This summer the world watched as “Brexit,” the United Kingdom’s historic vote to leave the European Union, unfolded. While the chattering class pondered what this meant for the British people and the European vision, a name familiar to Canadians was helping to steer the world’s fifth largest economy through tumultuous times.
It isn’t the first time that seismic global events have been foisted upon Mark Carney. As the governor of the Bank of Canada from 2008 to 2013, he played a central — and many say successful — role in guiding the Canadian economy through the 2008 financial crisis. In a July 27, 2016 article in the Financial Post, Carney’s former deputy governor, Tiff Macklem, described Carney’s leadership style as such:
“[H]e has the courage to manage risks proactively when some would prefer to simply hope the situation improves.” This quote really stuck out to me and I’ve taken it with me as I looked at my own farm business decisions the last few months. I love the word courage because having courage doesn’t mean we aren’t a little scared and overwhelmed by the complexity of the situation we face, it just means that we continue to make choices and act even when things are intimidating.
In some ways, having the “courage to manage risks proactively” is basically the thesis of many of the presenters I have heard at ag conferences over the past few winters. It takes courage to manage risks like herbicide resistance and disease prevalence in our crops. How long will we keep using ever-increasing rates of straight glyphosate to kill weeds rather than look at alternative chemical and cultural controls?
It takes courage to look at our farm books and manage our pricing strategies accordingly. Are we only concerned with having a higher price than our neighbours or hitting the top of the market? Price risk is real, but so is delivery risk, storage risk, and cash flow risk.
Are we managing our labour risk proactively? Are we listening to the unspoken messages our employees (including family members) are sending and dealing with them head on? Sometimes these messages come in an off-handed comment he or she makes; maybe your main trucker mentions that his wife is upset at him because he’s been away so much lately. Maybe he tells you he’s happy for the hours, but in the end the wife is probably going to win, so if you don’t manage his time commitment, you may lose him. Maybe it’s just an unspoken sluggishness and under-performance from the norm and people just need a break. Are we keeping an eye out for potential new recruits to our farm companies?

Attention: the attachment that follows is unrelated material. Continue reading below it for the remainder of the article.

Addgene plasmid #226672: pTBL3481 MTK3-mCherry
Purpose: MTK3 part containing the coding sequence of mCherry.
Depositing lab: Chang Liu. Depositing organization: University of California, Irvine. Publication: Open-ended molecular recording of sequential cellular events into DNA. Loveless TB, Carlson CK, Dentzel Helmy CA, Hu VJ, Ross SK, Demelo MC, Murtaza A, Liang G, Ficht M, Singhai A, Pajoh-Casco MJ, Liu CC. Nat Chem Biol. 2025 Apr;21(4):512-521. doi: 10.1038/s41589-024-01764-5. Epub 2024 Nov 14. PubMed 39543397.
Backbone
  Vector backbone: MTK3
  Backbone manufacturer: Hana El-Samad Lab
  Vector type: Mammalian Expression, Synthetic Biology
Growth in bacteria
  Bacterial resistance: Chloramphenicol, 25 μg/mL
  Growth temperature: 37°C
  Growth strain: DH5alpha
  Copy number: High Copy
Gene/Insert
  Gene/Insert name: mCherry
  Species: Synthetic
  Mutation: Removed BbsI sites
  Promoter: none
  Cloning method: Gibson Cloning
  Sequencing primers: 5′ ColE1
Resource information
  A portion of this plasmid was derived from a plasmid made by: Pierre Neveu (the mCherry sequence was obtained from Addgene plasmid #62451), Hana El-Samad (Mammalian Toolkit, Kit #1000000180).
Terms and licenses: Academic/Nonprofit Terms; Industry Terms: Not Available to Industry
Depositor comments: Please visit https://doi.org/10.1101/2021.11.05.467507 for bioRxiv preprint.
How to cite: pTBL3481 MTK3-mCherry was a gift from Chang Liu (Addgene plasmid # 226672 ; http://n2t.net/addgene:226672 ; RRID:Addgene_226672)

Are we managing our operations risks? This is an area where most farmers excel because they have spent years fine-tuning their farming system. However, cropping years like the one we had in 2016 can put strain on even the most finely tuned machines and it comes down to making the precise decision at the right time. Decision making takes courage, because sometimes it means doing something uncomfortable or doing extra work. As I mentioned in a previous column, we share a sprayer and I don’t think I have ever done as many clean outs on it as I have this year as my partner and I raced against weather conditions and crops that were staged closely in order to spray as many acres as possible while still prioritising crop safety and herbicide efficacy.
Harvest 2016 was a soggy one and there were many day-to-day changes of plans as we tried to prioritize getting the most valuable or vulnerable crops off the field the quickest. When you’re a pedigreed seed grower, changes of plans can also mean extra, itchy combine clean ups. Although we typically try to harvest all of a variety at once in order to minimize these clean ups, this year’s bad weather forced us to swallow the pill and pull out the air compressor a few extra times in order to do the best job possible.
Sometimes managing operational challenges proactively means knowing when to hire custom operators to relieve the pressure. If they can do what they do best and fast, it frees you up to do what you do best.
There are so many other kinds of risk that need to be managed with courage on the farm. Landlord risk: do you have written agreements, and more importantly, do you know if your landlords are happy? Have you heard them out on any complaints and addressed them as best as you possibly can?
I won’t even go into financial risks, as that is well above my pay grade. Needless to say, low interest rates have made an environment of farm expansion possible, but what happens if interest rates go up or land values go sideways or start to creep down.
I think there’s also probably such a thing as over-managing risk: being too worried about risks that you plow resources of time, money and manpower into averting potential problems, rather than using some of those resources to seek out and take on some risk in order to gain a reward. If it doesn’t take a little courage to do face the tasks in front of you, maybe it is time to push yourself a little.
In the end, I think having the courage to manage risks proactively is another way of saying: discipline matters. If you’re disciplined, you can better evaluate which risks are worth taking on and which ones to avoid based on your skills and available liquidity. There will be failures in business, but if you’ve led a fairly disciplined life, you will have good systems to catch you when you have an inevitable stumble.
Being disciplined is not sexy. Neither is cleaning a combine from header to spreader. Both, however, are requirements of the job.